Alcohol consumption

New research indicates young people face higher health risks from alcohol consumption than older adults

Drinking more than a small glass of beer a day could pose health risks for men under 40, a study has found, as researchers urge young adults to avoid alcohol.

And a safe daily limit for women aged 39 and under is the equivalent of two tablespoons of wine or 100ml of beer, according to research.

But those over 40 can toast their health with a drink or two, as academics have found that a small amount of alcohol can help prevent heart disease, stroke and diabetes in this group. of age.

The researchers said young people face higher health risks from alcohol consumption than older adults.

They called for stronger advice to warn young adults of the health dangers posed by alcohol consumption and said there should be age-appropriate alcohol advice person and where they live in the world.

Some 1.34 billion people are estimated to have consumed harmful amounts of alcohol in 2020, according to analysis of drinking patterns in 204 countries around the world.

The study, published in The Lancet, found that 59% of those who drank harmful amounts were people aged 15 to 39 – for whom alcohol provides no health benefits and poses risks including alcohol-related injuries or car accidents, suicides or murders.

And three-quarters of harmful drinkers were men.

Lead author Dr Emmanuela Gakidou, professor of health measurement sciences at Washington University School of Medicine in the US, said: “Our message is simple: young people should not drink , but older people may benefit from consuming small amounts.

“While it may not be realistic to think that young adults will abstain from drinking, we believe it is important to communicate the latest evidence so that everyone can make informed decisions about their health.”

Researchers looked at the risk of alcohol consumption on 22 health conditions, including injuries, cardiovascular disease and cancers, using 2020 Global Burden of Disease data.

Using this information, the researchers were able to estimate how much alcohol a person can drink before taking an excessive risk to their health compared to someone who does not drink alcohol.

They found that the level of alcohol that can be consumed without increasing health risks increases throughout life.

“This is due to differences in leading causes of death and disease burden at different ages,” the authors wrote.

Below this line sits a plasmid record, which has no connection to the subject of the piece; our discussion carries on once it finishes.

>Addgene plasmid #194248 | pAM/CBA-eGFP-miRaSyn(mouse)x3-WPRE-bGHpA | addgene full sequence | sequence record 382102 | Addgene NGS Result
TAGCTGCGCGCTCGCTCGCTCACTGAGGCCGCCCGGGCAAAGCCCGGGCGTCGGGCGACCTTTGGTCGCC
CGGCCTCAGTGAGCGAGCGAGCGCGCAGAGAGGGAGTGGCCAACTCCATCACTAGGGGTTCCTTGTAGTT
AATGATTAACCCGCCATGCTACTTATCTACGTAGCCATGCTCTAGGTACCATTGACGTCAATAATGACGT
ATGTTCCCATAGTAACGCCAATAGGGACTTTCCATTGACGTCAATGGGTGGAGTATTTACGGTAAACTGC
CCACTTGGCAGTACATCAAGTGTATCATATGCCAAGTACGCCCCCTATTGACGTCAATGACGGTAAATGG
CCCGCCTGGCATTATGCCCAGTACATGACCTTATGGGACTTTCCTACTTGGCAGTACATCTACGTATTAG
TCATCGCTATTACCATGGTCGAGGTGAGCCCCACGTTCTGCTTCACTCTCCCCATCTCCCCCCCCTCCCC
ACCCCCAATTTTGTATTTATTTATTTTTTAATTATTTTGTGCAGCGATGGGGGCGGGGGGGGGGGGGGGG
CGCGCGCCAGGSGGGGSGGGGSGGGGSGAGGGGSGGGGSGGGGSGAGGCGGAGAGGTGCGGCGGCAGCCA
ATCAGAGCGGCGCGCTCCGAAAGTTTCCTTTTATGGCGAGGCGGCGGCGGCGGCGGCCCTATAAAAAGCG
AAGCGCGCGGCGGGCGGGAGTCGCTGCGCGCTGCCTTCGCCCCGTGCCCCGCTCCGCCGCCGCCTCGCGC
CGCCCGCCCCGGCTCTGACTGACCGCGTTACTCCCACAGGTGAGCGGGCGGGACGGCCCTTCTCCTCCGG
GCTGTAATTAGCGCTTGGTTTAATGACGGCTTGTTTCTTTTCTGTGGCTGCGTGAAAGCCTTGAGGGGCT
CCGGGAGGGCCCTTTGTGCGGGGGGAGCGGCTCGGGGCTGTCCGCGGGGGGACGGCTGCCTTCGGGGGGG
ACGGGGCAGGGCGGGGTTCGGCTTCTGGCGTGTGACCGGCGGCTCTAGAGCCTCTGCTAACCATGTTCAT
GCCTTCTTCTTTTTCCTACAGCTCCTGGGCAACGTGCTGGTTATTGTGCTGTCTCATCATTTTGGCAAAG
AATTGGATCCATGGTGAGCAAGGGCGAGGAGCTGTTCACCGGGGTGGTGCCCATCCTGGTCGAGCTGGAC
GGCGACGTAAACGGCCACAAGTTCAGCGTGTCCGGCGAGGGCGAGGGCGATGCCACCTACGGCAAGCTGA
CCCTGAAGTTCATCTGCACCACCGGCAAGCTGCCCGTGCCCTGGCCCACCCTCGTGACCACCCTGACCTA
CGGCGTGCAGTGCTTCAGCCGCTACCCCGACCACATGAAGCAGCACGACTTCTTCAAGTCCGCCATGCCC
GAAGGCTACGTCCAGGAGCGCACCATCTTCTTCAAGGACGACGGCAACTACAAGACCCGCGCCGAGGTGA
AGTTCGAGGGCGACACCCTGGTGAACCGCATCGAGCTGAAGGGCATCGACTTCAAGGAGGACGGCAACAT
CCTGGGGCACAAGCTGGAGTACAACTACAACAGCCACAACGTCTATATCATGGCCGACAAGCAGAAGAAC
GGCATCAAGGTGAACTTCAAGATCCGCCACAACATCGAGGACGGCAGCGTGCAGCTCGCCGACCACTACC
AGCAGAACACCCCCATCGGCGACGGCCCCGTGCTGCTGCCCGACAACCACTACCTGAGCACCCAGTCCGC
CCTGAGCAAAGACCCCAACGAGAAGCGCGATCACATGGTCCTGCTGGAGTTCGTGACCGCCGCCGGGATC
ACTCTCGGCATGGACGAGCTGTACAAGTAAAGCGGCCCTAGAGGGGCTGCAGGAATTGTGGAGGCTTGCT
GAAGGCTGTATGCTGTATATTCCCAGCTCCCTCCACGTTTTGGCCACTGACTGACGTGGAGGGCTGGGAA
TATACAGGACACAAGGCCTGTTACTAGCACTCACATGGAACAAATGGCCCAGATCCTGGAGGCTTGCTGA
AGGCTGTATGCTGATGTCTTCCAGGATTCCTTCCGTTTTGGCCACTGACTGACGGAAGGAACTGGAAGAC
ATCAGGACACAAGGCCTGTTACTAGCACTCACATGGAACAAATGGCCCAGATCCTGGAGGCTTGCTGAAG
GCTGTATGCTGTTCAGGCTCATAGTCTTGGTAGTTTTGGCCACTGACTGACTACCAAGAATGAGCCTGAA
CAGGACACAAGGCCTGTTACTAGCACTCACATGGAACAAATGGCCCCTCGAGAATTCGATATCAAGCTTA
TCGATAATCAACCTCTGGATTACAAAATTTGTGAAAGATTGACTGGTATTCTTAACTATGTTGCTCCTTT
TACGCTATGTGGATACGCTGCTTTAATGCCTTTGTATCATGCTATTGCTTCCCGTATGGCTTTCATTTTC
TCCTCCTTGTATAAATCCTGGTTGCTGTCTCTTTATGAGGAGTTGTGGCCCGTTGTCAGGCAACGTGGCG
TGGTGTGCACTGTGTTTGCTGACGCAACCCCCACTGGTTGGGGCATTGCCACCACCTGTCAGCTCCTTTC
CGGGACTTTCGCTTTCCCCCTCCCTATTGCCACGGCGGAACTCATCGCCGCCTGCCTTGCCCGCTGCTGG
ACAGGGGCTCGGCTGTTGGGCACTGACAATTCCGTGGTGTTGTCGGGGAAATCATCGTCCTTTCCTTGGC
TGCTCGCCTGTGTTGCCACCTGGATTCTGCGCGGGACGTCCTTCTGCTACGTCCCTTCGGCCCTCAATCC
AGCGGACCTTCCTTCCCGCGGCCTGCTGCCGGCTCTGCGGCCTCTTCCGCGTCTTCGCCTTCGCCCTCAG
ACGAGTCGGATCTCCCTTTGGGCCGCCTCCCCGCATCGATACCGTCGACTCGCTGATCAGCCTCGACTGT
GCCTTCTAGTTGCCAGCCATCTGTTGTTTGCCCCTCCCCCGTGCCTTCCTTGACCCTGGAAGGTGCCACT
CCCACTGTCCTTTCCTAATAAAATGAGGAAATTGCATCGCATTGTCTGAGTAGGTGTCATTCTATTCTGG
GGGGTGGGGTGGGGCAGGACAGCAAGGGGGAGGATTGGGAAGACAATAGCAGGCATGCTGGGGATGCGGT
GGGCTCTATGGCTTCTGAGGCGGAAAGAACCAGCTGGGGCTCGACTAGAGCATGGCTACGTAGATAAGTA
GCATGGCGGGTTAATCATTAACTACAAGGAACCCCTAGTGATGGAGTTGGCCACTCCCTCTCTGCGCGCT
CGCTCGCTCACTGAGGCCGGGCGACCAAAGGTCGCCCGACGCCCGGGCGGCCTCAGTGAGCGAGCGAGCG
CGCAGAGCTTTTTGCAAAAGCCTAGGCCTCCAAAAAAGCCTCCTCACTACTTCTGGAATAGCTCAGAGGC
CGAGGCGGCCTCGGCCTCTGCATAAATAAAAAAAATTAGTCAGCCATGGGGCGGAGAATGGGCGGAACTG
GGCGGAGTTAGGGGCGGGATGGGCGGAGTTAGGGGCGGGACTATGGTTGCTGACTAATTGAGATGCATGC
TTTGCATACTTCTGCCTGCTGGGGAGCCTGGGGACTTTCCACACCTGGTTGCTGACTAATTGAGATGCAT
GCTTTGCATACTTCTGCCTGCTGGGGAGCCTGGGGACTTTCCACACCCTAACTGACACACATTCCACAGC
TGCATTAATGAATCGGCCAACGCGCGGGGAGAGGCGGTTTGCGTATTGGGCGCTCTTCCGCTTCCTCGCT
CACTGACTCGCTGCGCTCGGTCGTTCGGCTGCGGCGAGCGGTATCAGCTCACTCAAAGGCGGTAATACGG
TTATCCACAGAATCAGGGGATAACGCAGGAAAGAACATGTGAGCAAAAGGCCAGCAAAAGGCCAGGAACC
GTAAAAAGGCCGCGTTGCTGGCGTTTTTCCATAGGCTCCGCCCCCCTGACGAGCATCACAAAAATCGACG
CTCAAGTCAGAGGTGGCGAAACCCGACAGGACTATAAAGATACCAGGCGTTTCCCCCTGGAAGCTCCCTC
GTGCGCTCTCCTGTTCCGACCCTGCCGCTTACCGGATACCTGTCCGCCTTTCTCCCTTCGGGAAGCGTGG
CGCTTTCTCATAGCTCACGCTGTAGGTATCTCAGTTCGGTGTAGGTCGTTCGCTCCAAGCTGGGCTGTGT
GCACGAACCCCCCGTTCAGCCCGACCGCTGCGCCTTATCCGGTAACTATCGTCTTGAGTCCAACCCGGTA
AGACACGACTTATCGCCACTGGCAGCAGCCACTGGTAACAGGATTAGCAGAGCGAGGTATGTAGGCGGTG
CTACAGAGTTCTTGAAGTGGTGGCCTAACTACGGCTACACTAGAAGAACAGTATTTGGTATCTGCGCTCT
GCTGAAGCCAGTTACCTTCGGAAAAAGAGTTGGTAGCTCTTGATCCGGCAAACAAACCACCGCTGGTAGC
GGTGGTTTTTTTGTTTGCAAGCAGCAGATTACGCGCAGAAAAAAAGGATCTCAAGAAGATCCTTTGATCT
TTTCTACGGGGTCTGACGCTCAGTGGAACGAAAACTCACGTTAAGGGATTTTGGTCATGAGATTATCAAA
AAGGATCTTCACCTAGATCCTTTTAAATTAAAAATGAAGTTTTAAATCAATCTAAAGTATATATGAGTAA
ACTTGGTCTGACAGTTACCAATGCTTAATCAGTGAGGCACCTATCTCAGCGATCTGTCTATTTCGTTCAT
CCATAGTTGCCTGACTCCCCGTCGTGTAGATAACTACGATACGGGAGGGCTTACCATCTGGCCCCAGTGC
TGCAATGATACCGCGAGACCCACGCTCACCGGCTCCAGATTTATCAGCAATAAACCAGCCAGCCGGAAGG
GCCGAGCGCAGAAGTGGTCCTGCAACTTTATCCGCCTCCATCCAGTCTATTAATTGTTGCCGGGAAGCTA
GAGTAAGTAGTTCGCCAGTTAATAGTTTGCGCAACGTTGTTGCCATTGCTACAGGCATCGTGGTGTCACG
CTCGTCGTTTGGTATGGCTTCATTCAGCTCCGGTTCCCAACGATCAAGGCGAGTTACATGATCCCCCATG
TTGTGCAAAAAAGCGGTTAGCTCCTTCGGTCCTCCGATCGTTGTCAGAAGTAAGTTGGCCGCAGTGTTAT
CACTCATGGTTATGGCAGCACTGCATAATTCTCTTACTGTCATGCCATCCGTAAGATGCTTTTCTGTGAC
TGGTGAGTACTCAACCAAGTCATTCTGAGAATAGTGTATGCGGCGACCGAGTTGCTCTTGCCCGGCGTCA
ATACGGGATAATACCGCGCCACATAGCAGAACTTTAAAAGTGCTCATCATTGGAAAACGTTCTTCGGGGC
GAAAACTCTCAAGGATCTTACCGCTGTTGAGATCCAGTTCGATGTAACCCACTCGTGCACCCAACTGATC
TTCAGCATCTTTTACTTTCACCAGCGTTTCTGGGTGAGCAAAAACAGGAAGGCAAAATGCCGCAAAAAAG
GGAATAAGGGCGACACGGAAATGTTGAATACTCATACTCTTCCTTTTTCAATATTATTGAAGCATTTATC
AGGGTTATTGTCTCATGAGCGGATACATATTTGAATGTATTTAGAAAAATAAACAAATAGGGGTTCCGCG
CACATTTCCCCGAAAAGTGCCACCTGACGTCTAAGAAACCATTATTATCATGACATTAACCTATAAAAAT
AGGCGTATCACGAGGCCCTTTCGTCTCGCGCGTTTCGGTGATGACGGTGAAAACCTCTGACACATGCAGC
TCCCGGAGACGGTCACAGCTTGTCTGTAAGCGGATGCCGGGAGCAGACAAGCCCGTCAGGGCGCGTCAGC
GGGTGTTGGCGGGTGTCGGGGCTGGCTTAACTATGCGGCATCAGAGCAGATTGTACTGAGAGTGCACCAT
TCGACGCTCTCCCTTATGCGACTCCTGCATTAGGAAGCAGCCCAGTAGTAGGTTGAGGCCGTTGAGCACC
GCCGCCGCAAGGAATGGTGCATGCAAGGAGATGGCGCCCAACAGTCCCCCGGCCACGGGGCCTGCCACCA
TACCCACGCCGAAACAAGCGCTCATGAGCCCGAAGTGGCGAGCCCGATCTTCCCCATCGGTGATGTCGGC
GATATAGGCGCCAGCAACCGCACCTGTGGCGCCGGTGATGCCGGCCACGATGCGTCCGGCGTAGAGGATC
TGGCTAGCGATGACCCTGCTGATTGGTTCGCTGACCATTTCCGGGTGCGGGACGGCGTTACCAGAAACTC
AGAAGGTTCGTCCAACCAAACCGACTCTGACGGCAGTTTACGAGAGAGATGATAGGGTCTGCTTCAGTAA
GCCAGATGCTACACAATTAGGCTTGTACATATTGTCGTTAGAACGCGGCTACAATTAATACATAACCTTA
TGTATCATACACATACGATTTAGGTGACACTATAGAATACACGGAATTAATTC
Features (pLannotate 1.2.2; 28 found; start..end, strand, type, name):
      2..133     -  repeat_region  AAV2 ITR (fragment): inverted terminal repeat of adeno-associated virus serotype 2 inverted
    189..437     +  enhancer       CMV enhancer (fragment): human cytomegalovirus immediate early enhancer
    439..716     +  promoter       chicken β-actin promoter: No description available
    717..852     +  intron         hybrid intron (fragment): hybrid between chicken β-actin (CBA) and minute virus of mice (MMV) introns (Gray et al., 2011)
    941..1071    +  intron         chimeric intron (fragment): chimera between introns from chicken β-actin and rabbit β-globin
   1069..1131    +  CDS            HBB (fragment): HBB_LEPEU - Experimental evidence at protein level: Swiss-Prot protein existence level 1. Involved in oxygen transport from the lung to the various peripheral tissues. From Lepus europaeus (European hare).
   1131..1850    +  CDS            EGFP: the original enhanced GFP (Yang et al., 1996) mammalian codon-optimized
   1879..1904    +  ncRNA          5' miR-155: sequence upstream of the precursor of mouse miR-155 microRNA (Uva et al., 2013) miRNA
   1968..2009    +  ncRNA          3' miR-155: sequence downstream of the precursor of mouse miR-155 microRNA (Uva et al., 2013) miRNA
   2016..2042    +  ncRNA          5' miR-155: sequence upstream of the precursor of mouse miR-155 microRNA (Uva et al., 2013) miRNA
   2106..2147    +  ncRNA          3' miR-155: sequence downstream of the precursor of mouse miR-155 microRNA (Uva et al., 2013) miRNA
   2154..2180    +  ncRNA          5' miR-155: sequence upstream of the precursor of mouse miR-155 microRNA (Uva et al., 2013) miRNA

“Any level of alcohol consumption leads to a higher likelihood of injury, while small amounts of alcohol decrease the risk of certain conditions prevalent in older people, such as ischemic heart disease and diabetes.”

The researchers considered a standard drink to be a 100ml glass of 13% wine or 375ml of 3.5% beer.

They found:

– For men aged 15-39, the recommended amount of alcohol before “risking losing your health” was just 0.136 standard drinks. This equates to approximately 10ml of wine – or two standard teaspoons – or 38ml of beer, the equivalent of a small shot glass.

– For women aged 15 to 39, the “theoretical minimum risk exposure level” was 0.273 drinks, or about a quarter of a standard drink per day. This is equivalent to about two tablespoons of wine or about 100 ml of beer.

– For adults aged 40 and older without any underlying health conditions, drinking a small amount of alcohol was associated with some health benefits, such as reduced risk of ischemic heart disease, stroke and diabetes.

– Among people aged 40 to 64, safe drinking levels ranged from about half a standard drink per day to almost two standard drinks.

– For people aged 65 and over, the risks of “loss of health due to alcohol consumption” were reached after consuming just over three standard drinks a day.

– On average, the recommended alcohol consumption for adults over 40 has remained low, peaking at 1.87 standard drinks per day, and after that the health risks increase with each drink.

Lead author Dana Briazka, a research fellow at the Institute for Health Metrics and Evaluation (IHME) at the University of Washington School of Medicine, said:

“Even if a conservative approach is taken and the lowest level of safe drinking is used to set policy recommendations, this implies that the recommended level of alcohol consumption is still too high for younger populations.

“Our estimates, based on currently available evidence, support guidelines that differ by age and region.

“Understanding the variation in the level of alcohol consumption that minimizes the risk of health loss for populations can help establish effective drinking guidelines, support alcohol control policies, track progress in reducing of harmful alcohol consumption and to design public health risk messages.”